The Government is proud to announce two RAAF World War II aircraft wrecks in the Great Barrier Reef Marine Park will be protected under new measures planned to come into effect next month.
Special management areas – or buffer zones – will be placed around a Catalina wreck off Bowen and a Catalina that crashed near the Frankland Islands south of Cairns.
Under these new measures, fishing and anchoring will not be allowed within a one square kilometre area that encompasses each crash site and diving will be restricted.
This is an important step in protecting our maritime cultural heritage in the Marine Park – both Catalinas, known as flying boats, went down in 1943, claiming the lives of the crew onboard.
Both planes are examples of the iconic Catalina or ‘Black Cats’ active in the western Pacific during World War II for long range bombing, reconnaissance and rescuing allied personnel.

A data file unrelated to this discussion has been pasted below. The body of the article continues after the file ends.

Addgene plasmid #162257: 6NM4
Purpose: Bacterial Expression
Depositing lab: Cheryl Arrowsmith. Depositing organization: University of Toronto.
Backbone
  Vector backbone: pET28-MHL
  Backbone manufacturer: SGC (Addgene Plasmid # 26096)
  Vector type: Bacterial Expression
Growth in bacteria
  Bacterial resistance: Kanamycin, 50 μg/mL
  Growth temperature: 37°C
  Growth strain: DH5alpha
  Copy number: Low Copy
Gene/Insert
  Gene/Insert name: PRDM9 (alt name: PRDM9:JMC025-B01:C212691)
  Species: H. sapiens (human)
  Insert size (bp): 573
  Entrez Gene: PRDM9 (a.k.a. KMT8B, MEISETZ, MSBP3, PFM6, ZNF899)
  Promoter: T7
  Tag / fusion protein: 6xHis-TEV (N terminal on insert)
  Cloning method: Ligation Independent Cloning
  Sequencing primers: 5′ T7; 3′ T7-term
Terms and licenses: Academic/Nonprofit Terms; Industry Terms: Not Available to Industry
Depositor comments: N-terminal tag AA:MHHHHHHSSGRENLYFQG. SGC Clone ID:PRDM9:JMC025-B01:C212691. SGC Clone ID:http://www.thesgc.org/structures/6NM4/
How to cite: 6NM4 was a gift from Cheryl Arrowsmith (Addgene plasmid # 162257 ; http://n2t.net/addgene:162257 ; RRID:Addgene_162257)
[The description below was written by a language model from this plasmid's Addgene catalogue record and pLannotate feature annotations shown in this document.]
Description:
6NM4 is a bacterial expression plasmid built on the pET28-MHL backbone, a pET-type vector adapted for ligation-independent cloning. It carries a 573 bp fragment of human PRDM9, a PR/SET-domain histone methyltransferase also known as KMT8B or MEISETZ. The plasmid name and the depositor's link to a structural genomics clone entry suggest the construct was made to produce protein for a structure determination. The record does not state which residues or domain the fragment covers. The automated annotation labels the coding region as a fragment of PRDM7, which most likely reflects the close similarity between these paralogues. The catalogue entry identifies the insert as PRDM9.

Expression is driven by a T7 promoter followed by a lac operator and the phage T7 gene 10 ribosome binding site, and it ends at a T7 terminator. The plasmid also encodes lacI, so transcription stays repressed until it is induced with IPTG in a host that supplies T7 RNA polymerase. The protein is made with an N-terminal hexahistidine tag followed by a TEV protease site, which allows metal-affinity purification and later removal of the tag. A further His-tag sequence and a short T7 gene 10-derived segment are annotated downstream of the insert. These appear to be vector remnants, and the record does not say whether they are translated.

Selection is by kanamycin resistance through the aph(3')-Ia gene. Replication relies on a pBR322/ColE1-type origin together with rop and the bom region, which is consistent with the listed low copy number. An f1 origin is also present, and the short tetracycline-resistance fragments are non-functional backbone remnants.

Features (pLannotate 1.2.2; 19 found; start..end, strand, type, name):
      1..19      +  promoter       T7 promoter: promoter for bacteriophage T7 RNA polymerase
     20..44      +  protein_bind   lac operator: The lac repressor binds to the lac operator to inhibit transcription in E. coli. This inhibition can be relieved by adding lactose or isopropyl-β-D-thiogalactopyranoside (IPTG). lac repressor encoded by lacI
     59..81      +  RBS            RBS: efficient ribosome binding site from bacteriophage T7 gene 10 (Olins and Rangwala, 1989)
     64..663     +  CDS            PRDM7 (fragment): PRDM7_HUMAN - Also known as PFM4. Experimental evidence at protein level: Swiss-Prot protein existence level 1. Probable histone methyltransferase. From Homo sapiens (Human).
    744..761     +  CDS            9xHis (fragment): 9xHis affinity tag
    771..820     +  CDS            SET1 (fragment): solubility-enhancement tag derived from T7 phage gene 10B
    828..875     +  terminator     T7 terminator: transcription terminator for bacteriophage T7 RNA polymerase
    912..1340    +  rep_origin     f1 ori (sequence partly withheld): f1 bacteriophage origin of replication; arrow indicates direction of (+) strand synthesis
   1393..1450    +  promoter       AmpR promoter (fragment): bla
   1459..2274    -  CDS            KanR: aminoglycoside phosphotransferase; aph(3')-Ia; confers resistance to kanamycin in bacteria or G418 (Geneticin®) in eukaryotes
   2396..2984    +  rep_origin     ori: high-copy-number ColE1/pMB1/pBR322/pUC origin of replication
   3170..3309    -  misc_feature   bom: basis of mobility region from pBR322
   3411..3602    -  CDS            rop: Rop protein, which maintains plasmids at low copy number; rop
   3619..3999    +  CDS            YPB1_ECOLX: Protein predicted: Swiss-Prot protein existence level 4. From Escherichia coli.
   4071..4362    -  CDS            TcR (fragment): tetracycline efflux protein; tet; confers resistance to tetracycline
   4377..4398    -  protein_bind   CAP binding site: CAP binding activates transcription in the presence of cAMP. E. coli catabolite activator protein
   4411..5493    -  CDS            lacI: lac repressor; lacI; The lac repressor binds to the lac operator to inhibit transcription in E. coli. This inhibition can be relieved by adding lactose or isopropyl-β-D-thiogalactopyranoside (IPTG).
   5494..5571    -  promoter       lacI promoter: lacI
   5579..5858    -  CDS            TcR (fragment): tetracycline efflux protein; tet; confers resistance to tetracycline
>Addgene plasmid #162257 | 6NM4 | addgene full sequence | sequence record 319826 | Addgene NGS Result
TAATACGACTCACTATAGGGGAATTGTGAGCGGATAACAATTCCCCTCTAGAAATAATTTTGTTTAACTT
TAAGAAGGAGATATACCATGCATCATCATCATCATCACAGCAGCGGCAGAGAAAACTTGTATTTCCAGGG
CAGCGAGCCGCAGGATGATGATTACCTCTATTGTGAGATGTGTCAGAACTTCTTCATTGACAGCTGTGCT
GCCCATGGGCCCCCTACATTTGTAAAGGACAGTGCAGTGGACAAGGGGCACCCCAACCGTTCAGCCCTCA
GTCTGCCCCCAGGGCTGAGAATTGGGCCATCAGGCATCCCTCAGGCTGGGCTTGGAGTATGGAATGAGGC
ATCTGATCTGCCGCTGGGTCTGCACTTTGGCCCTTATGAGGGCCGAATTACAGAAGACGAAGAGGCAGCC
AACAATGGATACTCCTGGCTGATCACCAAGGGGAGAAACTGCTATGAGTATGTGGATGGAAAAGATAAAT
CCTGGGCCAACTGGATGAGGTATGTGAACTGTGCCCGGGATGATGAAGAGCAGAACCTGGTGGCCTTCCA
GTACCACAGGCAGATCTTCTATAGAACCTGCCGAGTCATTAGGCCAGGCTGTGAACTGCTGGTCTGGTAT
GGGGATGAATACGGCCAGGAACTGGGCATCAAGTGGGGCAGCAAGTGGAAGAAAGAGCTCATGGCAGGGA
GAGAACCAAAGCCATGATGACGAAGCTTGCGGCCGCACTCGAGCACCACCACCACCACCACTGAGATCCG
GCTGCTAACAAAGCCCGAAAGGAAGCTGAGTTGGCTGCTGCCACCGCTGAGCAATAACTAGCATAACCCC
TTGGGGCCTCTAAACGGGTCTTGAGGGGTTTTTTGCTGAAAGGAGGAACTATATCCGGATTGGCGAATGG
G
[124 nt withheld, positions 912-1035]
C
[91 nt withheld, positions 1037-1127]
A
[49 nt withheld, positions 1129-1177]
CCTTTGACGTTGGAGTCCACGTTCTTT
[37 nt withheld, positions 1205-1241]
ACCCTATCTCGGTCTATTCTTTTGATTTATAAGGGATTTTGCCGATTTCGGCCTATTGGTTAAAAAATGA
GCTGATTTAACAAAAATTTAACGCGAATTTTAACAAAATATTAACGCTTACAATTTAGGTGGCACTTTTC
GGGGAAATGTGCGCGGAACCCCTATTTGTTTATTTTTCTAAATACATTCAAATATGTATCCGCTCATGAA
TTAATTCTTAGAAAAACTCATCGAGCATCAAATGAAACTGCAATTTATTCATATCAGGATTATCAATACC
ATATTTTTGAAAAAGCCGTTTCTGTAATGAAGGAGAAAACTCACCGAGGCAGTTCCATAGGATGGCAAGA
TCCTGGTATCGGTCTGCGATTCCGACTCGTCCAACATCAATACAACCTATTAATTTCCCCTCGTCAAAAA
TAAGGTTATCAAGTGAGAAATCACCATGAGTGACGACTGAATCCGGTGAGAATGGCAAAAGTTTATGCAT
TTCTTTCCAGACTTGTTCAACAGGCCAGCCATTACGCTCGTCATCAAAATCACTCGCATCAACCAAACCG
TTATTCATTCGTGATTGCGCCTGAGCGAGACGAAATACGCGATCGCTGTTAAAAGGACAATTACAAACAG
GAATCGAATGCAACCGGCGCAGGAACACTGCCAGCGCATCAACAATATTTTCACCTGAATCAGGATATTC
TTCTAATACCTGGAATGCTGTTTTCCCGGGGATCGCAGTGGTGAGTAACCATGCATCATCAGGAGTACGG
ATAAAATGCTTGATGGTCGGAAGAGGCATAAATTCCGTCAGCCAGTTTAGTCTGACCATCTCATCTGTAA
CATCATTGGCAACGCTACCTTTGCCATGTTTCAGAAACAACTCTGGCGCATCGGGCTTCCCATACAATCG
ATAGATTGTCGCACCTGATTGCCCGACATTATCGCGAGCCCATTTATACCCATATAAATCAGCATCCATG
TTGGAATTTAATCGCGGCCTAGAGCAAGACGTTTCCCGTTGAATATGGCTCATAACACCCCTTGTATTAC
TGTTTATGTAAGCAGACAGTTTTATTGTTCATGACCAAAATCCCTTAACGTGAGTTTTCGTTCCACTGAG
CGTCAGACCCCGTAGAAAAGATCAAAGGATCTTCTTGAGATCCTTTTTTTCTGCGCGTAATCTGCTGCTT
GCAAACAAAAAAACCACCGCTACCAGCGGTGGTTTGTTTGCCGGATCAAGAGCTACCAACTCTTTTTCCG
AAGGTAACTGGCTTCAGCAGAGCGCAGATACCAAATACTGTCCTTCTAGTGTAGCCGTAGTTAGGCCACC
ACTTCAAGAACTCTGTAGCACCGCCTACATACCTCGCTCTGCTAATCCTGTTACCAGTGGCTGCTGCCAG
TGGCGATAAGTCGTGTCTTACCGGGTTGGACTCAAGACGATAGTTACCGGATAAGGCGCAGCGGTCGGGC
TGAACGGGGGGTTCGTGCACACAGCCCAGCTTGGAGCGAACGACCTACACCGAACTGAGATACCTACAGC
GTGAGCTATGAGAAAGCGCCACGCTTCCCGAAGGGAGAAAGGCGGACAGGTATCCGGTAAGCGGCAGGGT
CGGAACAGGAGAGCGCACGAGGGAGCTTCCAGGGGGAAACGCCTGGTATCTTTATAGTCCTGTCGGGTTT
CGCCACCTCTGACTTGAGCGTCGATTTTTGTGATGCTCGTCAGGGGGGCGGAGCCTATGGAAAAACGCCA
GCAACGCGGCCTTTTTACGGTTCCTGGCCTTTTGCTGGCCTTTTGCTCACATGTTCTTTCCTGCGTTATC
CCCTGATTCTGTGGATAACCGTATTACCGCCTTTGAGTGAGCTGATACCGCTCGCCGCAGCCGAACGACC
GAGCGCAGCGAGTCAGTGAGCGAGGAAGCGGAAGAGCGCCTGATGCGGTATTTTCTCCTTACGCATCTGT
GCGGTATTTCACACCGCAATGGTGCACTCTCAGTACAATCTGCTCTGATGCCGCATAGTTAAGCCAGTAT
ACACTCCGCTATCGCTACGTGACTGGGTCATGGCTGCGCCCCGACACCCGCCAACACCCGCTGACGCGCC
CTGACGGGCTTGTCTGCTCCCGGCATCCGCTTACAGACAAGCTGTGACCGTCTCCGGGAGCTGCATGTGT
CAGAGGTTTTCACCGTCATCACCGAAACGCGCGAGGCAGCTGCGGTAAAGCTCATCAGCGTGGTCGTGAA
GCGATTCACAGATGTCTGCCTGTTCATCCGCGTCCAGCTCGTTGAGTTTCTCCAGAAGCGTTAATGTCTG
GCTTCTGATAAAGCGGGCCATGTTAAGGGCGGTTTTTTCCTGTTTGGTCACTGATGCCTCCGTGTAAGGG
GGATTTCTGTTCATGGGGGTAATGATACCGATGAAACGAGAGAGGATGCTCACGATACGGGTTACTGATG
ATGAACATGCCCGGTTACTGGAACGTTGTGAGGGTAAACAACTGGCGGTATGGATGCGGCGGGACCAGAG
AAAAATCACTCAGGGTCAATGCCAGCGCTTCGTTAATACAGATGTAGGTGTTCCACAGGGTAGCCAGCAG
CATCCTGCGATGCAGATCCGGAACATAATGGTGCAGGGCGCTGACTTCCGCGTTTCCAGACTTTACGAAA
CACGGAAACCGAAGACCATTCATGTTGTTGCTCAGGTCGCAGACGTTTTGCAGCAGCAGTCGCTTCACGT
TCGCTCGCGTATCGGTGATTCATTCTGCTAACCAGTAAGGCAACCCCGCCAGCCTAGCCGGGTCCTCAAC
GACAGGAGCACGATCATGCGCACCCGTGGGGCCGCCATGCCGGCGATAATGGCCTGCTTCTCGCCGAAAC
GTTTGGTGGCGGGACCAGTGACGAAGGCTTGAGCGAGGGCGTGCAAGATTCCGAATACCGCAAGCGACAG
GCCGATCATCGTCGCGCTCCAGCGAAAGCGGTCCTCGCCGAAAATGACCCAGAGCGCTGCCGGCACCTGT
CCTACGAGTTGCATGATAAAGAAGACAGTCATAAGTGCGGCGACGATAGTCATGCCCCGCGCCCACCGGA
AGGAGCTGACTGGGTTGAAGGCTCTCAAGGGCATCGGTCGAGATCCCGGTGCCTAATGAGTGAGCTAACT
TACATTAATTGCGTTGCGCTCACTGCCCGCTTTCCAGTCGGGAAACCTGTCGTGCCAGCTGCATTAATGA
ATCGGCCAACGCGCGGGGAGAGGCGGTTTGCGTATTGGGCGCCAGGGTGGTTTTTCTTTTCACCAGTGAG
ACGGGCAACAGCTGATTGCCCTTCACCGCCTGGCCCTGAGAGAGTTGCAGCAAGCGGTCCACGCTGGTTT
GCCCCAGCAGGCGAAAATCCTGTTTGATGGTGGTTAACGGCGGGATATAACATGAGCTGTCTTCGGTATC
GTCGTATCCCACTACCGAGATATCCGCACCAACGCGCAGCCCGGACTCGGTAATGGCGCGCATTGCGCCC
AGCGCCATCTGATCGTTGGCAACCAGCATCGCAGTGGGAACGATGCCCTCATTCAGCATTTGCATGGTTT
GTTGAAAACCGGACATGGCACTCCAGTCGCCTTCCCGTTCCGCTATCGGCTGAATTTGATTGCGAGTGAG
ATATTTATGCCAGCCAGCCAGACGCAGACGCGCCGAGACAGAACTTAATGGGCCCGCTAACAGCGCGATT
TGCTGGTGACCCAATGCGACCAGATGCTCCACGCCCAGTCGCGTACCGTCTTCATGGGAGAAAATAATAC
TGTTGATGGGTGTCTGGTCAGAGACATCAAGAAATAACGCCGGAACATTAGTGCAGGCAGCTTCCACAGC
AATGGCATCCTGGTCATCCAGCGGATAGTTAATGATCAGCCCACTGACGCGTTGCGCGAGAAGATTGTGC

In protecting this heritage, the stories of those whose lives were lost at sea during the war are being protected and honoured.
The decision to provide greater protection for these two aircraft wrecks was prompted by direct requests from the relatives of the servicemen who died.
At a memorial ceremony in 2013 marking the 70th anniversary of the Catalina crash in Bowen, relatives expressed a strong desire to protect these sites they consider the resting place of their loved ones.
Broad consultation on this proposal for these special management areas, clearly showed substantial support for protecting the human remains and the heritage significance of these two wrecks.
The Catalina wreck near the Frankland Islands is in a green zone, which means it’s already closed to fishing, but this new measure will provide an additional safeguard.
Divers will be able to access the two sites under a Great Barrier Reef Marine Park Authority permit, for example, to clean away entangled anchors or fishing equipment, or to conduct monitoring or research.